In honor of Earth Day on April 22nd, this week Cultivating Place is in conversation about a person who committed their career to the idea, design, and championing of 'Parks for the Nature of Everyone'. April 26th is the 200th birthday of Frederick Law Olmsted – in celebration and recognition, the National Association for Olmsted Parks is joining with celebration partner locations around the US to host Olmsted200 events reminding us of the long and valuable legacy of Olmsted – which remains highly relevant for us today.
To hear more about Frederick Law Olmsted and his influence on our green spaces to this day, Cultivating Place is joined by Dede Petri, Executive Director of the National Association for Olmsted Parks and John Rowden Senior Director of Bird-Friendly Communities with the Audubon Society.
A big thank you to David Jeffrey Ringer of Green Jay Strategies for facilitation help with this interview, and to Nina Veteto of the beautiful Blue Ridge Botanic studios for encouraging me to cover this celebration of Olmsted.
Cultivating Place is made possible in part by listeners like you and by generous support from the California Native Plant Society, on a mission to save California’s native plants and places using both head and heart. CNPS brings together science, education, conservation, and gardening to power the native plant movement. California is a biodiversity hotspot and CNPS is working to save the plants that make it so.
For more information on their programs and membership, please visit https://www.cnps.org/
For more information on SAGING THE WORLD: cnps.org/conservation/white-sage
Thinking out loud this week:
As you listen to this it is California Native Plant Week, in National Native Plant Month and we are in the week heralding Earth Day 2022. I know the news is generally not good – but as promised I wanted to share with you some of the good news from gardeners around the country growing their own natural places back together with their own gardens:
Emily Bretl of the Marram Collaborative wrote in from the shores of Lake Michigan to share more about her native plant love and her work with schools, organizations, and families to co-create transformative educational experiences at the intersection of artistry, ecology, and sustainability..
Joan Brandwein is the steward Comohabitat her .16 acre urban residential lot in Saint Paul, Minnesota to which she has added more than 60 species of Minnesota Native plants in the last 10 years. Anthony Wayne McPherson wrote in about his interest in the native status of aconitum also known as monkshood – a favorite of bumble bees - from the Northeast; Lydia Kornasiewicz wrote from South Western Pennsylvania (exurbs of Pittsburgh). Where she has roughly 2,100 native plants. It's extremely difficult to pick a favorite but I've always adored our native spring ephemerals, particularly Erythronium americanum, yellow trout lily. If you ever find yourself in Pennsylvania in mid-April, a woodland would be a great place to visit.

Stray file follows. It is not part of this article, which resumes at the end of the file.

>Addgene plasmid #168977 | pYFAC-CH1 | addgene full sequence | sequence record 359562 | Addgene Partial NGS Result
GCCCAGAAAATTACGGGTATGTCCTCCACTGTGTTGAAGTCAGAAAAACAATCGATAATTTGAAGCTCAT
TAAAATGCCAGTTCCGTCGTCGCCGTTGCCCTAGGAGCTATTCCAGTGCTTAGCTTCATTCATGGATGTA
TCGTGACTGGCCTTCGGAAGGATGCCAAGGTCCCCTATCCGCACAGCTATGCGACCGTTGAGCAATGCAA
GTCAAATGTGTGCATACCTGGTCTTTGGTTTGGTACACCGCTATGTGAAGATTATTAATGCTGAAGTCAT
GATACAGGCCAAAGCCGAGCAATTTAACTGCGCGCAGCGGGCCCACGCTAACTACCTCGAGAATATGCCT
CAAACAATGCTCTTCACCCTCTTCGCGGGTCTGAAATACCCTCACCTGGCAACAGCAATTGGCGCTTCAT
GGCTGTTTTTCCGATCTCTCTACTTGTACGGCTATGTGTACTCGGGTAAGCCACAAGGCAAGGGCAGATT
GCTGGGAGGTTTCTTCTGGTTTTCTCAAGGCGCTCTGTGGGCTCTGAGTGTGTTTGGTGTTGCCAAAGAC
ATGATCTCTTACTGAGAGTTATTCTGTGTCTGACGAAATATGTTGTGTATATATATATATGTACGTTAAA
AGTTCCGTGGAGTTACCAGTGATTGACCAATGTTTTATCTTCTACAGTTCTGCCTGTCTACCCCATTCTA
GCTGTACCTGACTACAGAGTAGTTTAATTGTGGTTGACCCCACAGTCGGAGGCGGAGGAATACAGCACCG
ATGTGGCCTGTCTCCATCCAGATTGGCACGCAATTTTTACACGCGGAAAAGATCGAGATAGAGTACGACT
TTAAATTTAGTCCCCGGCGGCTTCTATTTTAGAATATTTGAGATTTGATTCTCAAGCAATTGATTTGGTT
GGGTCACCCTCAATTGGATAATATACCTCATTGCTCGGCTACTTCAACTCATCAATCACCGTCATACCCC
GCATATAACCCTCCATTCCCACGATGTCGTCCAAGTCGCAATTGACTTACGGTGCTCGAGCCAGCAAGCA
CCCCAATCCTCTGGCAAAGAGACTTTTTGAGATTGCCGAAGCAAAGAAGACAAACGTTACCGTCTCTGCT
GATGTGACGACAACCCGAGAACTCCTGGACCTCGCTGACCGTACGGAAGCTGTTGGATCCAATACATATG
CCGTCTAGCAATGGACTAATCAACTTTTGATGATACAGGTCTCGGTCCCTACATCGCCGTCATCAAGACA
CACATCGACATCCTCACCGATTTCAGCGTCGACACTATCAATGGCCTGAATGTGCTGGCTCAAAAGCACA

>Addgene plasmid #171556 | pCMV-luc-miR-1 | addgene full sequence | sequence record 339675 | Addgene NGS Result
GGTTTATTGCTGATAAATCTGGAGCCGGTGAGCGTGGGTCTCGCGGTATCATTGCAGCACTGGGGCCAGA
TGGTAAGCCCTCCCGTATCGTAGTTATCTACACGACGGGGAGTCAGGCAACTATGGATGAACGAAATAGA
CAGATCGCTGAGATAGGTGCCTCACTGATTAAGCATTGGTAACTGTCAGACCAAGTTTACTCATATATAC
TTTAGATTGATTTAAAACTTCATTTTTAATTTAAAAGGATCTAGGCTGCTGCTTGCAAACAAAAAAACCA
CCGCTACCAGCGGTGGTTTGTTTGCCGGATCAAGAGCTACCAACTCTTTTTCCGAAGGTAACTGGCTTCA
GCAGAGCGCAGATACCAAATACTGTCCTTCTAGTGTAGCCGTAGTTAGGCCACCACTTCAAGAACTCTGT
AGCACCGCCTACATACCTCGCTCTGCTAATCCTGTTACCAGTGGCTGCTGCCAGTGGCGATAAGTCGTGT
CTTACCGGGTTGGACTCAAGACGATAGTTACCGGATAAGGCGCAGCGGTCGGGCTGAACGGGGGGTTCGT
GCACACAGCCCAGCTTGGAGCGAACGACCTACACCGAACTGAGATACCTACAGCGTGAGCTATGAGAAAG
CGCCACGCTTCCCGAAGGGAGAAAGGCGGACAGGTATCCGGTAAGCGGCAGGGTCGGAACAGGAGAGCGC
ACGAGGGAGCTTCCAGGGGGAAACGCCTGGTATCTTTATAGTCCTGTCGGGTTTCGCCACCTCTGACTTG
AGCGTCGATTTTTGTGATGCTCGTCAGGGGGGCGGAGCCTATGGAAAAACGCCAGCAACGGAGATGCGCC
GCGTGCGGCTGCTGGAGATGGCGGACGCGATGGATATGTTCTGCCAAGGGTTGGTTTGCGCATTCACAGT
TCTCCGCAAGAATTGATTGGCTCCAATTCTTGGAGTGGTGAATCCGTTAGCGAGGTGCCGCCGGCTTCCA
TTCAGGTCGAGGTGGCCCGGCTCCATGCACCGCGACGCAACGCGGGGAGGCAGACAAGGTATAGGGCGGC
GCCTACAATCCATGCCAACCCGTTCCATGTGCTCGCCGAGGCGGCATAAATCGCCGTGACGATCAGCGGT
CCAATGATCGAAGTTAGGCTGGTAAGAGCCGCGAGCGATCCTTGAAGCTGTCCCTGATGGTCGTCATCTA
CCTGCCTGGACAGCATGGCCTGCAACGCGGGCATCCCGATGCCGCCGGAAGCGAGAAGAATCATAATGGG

Here in Northern Ca at North State Public Radio, Sarah Bohannon and her husband Kirk are planting native grasses and many native sages around their urban home; while Matt Fidler and his wife Jill, have been overhauling their city lot into a permaculture haven for wildlife and food forestry.
From Peggy Dlugos in Manitou Springs, CO: "I started listening to your podcast during the first summer of Covid. In the evenings, when the temperatures cooled, I would turn on Cultivating Place and weed a large area of my garden that was overrun with invasives. It was during this time that I began to look more closely at my garden. It was an effort to find more of the "good stuff" instead of always focusing on the areas that needed intense restorative work. So here is my list of native plants on the 1/4 acre of land I call home. They were either planted by the first owners when the house was built, blew in on a windy day or were gifts from the birds:
Colorado Blue Spruce
Birchleaf Mountain Mahogany
Prickly Pear Cactus
Rocky Mountain Penstemon
There are so many native plants already here. All I had to do was look!"
Happy Native Plant Month gardeners – may we all be ecological gardeners of contribution as well as gardeners of food, comfort, and great beauty.